2 time management tricks for EMS chiefs

Understanding the 80/20 rule and that multitasking is a myth can lead to better productivity


By Steve Knight, Ph.D.

Time management appears to be another one of those over clichéd management ideals that is easy to repeat and attest to, but very difficult to get a good handle on.

There are times when I believe that executives in the emergency services are more challenged than in other industries because of our conditioning. For example, most agency directors have spent decades in the field responding to the next call or crisis, with little authority over the demands.

Our “can do” and “fix it” conditioning doesn’t magically leave us once we are promoted to an executive-level position.

Pareto’s Principle

The first step to developing a highly effective time-management process is to start saying no. There are limits to how much work we can take on and continue to produce a high-quality outcome.

While employees and directors may differ on their perspectives of how much is too much, we must be able to prioritize our activities. In this way, we can make better decisions on what we should do immediately, what we can delay, what we can delegate, and when we should say no.

The first strategy to share comes from what is known as Pareto’s Principle. Also known as the 80/20 rule, it’s based on  a consistent ratio observed for a wide variety of relationships in our world.

In Pareto’s initial work, he found that 20 percent of the population held 80 percent of the wealth. Other researchers have continued to observe this same general ratio in other areas.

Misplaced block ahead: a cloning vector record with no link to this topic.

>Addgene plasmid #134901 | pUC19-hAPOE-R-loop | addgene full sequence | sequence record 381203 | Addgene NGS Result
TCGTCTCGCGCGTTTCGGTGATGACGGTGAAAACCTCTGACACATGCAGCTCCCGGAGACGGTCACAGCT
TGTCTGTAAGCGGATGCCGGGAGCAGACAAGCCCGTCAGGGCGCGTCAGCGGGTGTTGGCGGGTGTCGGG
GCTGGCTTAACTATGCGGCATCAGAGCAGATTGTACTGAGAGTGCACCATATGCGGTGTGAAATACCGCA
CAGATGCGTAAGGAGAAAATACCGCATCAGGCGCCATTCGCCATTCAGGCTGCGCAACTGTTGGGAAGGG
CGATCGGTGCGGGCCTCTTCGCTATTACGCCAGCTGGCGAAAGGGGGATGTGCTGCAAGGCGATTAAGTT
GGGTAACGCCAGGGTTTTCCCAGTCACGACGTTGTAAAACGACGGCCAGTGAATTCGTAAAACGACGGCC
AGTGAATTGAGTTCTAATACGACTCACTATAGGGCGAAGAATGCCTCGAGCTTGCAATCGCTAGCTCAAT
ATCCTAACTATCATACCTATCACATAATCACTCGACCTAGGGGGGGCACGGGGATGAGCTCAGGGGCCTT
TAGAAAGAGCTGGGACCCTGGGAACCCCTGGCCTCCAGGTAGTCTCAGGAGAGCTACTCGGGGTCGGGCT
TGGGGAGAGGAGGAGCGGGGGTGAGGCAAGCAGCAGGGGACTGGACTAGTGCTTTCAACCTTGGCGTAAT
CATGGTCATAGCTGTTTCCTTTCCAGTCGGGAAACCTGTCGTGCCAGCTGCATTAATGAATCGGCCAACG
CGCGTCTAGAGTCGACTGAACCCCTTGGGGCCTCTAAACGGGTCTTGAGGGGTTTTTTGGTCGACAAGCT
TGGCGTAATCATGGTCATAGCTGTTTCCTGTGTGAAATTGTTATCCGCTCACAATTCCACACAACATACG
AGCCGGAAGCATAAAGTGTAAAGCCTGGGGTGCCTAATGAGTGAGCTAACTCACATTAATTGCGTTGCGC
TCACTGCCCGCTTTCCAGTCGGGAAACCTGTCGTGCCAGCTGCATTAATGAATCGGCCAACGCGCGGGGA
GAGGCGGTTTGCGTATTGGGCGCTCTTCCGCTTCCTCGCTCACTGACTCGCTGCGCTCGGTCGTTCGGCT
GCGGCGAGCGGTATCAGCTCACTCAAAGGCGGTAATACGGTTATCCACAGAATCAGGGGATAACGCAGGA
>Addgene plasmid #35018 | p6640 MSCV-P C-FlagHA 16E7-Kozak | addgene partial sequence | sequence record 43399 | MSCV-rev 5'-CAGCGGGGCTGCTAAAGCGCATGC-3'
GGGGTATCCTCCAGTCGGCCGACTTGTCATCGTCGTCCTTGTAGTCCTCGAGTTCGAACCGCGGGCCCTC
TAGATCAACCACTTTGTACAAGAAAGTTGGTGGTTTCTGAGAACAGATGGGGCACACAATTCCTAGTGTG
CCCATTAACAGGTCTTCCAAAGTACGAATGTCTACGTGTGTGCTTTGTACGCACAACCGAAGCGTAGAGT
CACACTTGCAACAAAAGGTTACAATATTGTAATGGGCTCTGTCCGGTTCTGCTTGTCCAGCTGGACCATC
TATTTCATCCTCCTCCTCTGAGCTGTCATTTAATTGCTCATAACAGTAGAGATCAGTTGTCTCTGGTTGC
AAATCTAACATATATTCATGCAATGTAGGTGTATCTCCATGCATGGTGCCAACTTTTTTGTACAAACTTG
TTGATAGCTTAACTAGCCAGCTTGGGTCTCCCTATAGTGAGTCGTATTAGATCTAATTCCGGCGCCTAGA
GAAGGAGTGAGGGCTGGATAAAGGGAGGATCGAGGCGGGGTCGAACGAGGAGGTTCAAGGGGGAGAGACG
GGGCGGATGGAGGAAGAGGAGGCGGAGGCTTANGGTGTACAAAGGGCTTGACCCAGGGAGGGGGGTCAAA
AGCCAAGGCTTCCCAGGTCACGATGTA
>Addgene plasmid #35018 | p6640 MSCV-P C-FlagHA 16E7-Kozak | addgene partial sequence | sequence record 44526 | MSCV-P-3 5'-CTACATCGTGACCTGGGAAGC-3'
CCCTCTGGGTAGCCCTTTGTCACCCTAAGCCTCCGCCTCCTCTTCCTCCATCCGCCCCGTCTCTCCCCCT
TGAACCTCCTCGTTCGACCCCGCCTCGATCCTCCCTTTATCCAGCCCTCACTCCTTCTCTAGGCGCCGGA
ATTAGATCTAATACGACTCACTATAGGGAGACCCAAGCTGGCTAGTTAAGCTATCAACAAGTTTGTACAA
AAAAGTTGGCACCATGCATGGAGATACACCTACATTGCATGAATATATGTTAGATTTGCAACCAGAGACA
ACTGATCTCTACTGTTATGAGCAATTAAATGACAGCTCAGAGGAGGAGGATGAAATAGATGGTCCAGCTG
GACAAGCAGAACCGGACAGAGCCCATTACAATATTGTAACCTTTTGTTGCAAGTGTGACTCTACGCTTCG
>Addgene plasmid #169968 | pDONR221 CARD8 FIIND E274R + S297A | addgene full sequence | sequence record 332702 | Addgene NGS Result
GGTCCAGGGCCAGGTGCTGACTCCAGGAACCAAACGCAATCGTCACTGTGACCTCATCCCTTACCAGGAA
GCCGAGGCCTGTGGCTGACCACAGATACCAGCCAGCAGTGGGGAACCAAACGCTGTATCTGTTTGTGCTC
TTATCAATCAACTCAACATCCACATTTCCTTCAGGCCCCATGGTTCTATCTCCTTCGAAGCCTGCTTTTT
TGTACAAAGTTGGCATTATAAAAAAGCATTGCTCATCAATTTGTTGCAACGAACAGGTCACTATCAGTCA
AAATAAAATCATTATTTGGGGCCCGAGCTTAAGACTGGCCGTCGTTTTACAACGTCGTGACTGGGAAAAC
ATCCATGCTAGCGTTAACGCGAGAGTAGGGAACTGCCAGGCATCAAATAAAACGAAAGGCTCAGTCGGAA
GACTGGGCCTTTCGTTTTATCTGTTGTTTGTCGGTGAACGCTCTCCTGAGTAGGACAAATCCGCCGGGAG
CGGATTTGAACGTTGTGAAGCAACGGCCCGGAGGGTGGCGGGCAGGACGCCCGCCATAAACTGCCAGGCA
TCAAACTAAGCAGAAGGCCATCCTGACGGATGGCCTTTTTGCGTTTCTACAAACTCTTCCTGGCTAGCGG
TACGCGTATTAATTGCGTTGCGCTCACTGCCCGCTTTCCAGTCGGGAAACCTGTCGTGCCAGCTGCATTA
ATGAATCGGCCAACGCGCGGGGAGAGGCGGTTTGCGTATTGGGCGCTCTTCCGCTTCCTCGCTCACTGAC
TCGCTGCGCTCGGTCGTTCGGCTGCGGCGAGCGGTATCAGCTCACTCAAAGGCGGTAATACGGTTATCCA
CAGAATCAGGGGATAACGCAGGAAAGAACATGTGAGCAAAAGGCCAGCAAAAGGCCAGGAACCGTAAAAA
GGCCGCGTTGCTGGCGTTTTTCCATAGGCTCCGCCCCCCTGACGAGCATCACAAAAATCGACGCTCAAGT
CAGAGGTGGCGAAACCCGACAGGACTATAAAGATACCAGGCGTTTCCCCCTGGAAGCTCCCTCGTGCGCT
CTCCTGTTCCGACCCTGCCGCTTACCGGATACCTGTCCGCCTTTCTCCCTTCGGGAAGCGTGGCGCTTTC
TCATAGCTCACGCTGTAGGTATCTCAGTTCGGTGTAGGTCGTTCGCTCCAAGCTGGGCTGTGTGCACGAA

For example, 80 percent of the crops come from 20 percent of the plants. In our work environments, we recognize that 80 percent of our productivity comes from 20 percent of our workforce. Conversely, 80 percent of our problems come from 20 percent of our employees.

Therefore, as managers we should identify the 80 percent of our productivity that comes from the 20 percent of our efforts, and focus on those activities that give us the greatest outcomes.

Multitasking is a myth

The second strategy is an understanding that multitasking is a myth. We really don’t multitask even though we think we do.

Studies have confirmed that the startup time consumed as we switch from task to task is tremendous. Our brains do not conduct two processes at the same time ─ rather it is sequential.

So our multitasking is actually rapidly switching from task to task, robbing attention from each individual project and demanding more time between start-up intervals than if we had completed the tasks sequentially.

Therefore, one of the prevailing strategies is to create blocks of uninterrupted time to work toward your goals. Rather than let the day dictate to you what you are going to handle and in what order, create blocks of time for your weekly update, performance numbers, emails, etc., so that you can focus on the task at hand.

Collectively, these two strategies will help you feel like there is considerably more time in your day and give you more control over your schedule.

About the author: 

Dr. Steve Knight, a Fitch & Associates consultant, brings more than 25 years of fire and EMS experience to the firm. He served for nearly 17 years as assistant fire chief for the City of St. Petersburg, Fla. He has been a subject matter expert for both the National Fire Academy and the Center for Public Safety Excellence (CPSE), a nonprofit corporation that serves as the governing body for the organizations that offer accreditation, education, and credentialing services to the first responder and fire service industries.

Knight has also served as team leader and assessor for the Commission on Fire Accreditation International and has held multiple faculty appointments in Fire Science and EMS. Prior to coming to Fitch, he served as senior manager of a consulting team within the Center for Public Safety Management.